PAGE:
Why Barbie girls still rule the world

IF you could choose absolutely anyone in the world, who would be the perfect role model for your daughter, or niece? Or your BFF’s girl child, or a colleague’s pig-tailed pre-schooler?

Now, take that towering woman of substance and pit her against the choice of a real life, pint-sized 21st-century madam and prepare to be shocked, depressed and wrinkled, since clearly, like me, you are a relic from a bygone age.

It was my wise sister-in-law, Carole, who started it – me thinking about women I admired when I was small and who should, then, obviously be the type of person admired by my clever, emancipated seven-year-old.

The only rule, Carole says, is it can’t be a family member; but that still leaves a million chicks from school, educational TV programmes and classic novels which captured your heart and spawned a hundred sequels.

Before the age of 10, I wanted to be Jo from Little Women, or Anne, from Anne of Green Gables. Karin, a famed Cape Town poet and my friend (I love saying that in the same sentence), loved Pippy Longstocking and, of course, also loved Jo, as she was a writer.

I also liked Liewe Heksie, but never for her looks alone. She could ride a broomstick. Oh, and Maya the Bee, because for an insect, she had cool golden curls and rescued lots of other insects from certain doom and horrible boys.

Innocent, heroic, still fabulously feminine, these aspirational heroines were the ideal platform for reminding me a wasp waist, stiletto heels and fat lobola alone doth not a successful woman make.

So, boosted by Carole’s canny question, I experimented on Samara.

“You read books, watch TV and play educational computer games,” I said.

“Ja,” she replied, showing her robustly deep powers of conversation and emotional intelligence.

“If you could choose one girl character from all the books and programmes and stuff that you’ve read and seen, which one would you most like to be – or which one is your favourite?”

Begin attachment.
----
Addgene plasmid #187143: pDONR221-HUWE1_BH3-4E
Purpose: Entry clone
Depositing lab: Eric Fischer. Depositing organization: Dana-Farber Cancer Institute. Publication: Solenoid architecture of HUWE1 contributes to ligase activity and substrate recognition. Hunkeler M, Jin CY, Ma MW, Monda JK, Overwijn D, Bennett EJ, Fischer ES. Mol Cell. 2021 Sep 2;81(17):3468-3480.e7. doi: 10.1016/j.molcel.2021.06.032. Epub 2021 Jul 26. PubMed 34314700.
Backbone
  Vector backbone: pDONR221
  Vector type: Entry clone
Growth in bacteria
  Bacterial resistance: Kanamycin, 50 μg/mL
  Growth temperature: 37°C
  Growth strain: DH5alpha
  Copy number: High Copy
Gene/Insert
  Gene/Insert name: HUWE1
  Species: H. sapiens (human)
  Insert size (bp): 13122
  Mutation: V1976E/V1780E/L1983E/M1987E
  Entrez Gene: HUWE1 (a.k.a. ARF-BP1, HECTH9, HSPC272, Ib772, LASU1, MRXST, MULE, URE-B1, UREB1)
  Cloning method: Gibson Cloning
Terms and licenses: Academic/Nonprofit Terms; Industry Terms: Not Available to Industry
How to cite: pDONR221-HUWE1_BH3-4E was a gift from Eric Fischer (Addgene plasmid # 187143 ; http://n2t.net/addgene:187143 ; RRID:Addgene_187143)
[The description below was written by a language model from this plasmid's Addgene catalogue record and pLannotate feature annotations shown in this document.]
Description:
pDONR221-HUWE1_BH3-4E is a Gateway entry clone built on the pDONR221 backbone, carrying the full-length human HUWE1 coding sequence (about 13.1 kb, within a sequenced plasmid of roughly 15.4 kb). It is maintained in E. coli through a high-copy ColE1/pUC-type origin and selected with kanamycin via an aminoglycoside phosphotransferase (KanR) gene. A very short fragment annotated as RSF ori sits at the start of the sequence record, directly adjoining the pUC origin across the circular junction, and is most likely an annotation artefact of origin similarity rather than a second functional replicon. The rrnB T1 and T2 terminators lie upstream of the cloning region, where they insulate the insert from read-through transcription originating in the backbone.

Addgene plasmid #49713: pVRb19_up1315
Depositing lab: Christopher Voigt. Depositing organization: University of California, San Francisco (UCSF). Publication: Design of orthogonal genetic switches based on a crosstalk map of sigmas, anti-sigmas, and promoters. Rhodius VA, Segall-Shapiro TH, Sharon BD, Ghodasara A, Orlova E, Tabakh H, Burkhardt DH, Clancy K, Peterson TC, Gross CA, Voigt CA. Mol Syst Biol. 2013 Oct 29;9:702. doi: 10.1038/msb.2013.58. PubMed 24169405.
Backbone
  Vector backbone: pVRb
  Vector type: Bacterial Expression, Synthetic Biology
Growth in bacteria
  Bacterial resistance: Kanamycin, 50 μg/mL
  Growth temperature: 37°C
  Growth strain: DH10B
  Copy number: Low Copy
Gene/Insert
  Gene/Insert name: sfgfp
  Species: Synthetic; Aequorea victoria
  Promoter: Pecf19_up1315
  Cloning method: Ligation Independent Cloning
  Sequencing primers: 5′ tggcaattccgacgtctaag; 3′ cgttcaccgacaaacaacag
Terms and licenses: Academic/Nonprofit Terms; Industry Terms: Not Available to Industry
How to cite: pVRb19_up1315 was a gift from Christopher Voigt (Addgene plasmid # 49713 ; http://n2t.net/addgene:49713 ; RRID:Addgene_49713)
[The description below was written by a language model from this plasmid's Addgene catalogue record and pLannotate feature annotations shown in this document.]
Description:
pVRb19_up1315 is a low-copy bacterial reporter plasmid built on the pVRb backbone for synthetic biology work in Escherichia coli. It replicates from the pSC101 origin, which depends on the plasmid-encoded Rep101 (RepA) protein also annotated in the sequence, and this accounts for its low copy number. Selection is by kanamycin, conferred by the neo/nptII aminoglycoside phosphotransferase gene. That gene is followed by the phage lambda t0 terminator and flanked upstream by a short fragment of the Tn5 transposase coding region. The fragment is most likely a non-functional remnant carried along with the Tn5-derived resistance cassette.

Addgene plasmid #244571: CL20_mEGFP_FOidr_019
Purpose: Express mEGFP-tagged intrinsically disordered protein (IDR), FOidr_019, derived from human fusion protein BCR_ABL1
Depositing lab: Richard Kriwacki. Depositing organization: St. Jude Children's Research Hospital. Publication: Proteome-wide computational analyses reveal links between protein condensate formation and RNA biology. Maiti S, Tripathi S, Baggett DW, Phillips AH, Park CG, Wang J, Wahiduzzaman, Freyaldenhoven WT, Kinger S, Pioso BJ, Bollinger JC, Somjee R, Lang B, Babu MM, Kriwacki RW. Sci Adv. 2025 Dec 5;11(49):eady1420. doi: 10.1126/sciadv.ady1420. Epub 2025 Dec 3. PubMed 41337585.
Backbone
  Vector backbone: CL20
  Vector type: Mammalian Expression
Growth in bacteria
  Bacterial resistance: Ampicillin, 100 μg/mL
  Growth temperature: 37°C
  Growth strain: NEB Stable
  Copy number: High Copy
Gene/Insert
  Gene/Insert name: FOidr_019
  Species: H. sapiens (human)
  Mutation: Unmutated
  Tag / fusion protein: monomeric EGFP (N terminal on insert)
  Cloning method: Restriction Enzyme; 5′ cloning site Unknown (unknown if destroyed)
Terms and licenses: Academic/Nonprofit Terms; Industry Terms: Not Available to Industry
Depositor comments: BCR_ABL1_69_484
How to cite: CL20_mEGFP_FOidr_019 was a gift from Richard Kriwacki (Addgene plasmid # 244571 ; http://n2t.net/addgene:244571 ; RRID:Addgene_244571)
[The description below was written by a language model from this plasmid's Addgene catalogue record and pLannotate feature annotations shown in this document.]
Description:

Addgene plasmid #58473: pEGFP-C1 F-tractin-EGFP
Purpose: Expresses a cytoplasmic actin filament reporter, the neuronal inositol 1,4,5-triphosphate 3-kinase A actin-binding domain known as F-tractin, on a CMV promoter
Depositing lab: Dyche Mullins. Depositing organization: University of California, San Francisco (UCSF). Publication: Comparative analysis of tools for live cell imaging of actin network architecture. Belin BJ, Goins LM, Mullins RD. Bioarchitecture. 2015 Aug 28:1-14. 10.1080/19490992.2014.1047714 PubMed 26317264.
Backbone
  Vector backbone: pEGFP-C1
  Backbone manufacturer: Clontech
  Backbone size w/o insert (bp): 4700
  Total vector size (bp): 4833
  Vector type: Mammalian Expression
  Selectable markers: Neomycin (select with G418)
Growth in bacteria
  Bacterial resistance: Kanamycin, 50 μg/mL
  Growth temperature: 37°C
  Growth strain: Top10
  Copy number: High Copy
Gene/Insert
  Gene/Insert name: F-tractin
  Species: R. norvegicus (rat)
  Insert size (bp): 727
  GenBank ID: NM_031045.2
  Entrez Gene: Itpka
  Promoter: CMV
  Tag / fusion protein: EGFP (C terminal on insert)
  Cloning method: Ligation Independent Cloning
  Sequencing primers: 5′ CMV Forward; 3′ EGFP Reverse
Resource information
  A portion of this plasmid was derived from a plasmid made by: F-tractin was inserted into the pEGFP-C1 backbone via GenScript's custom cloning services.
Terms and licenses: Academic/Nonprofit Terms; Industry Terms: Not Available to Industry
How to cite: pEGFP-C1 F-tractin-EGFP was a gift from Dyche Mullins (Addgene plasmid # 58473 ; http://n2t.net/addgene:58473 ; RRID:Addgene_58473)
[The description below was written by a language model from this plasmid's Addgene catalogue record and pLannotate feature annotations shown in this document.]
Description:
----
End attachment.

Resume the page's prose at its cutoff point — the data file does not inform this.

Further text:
I felt nervous, but confident that she’d give it some thought. I had also promised her an ice-cream from Lettie at the Butcher Shop, which sells the biggest and best ones for bribery.

She didn’t need much time. “Barbie!” she said and smiled because it must be the right answer, right?

There it was. Years of progressive parenting down the hole, every child development article I’d written or read reduced to the leavings of the world’s biggest-selling blonde bombshell with Botox lips and idiot lover Ken.

“‘But WHY?” I mewled, thinking that perhaps I’d misheard, or she’d find a way to dig me out of a well of parental guilt and failure.

“Mom. Why are you asking? Okay! Okay! Stop looking at me like that! I like her because…. um…. well, she loves animals and she’s got a dog for a pet.”

I felt better. Barbie is no talented, ambitious, tomboy Jo, but what the hell? My daughter admires her empathetic values and latent ability to become a vet.

So we went to get ice-cream, buoyed by the fact that my daughter had escaped the million-dollar clutches of global evil and sexist toy marketing.

“When I grow up,” Samara said, dribbling chocolate on her new top and deciding that truth tasted good, “‘I do want to be Barbie. Because she’s so fashionable. That’s actually why. Her clothes are so cool.” Clearly, I will always be a nerd. End of story.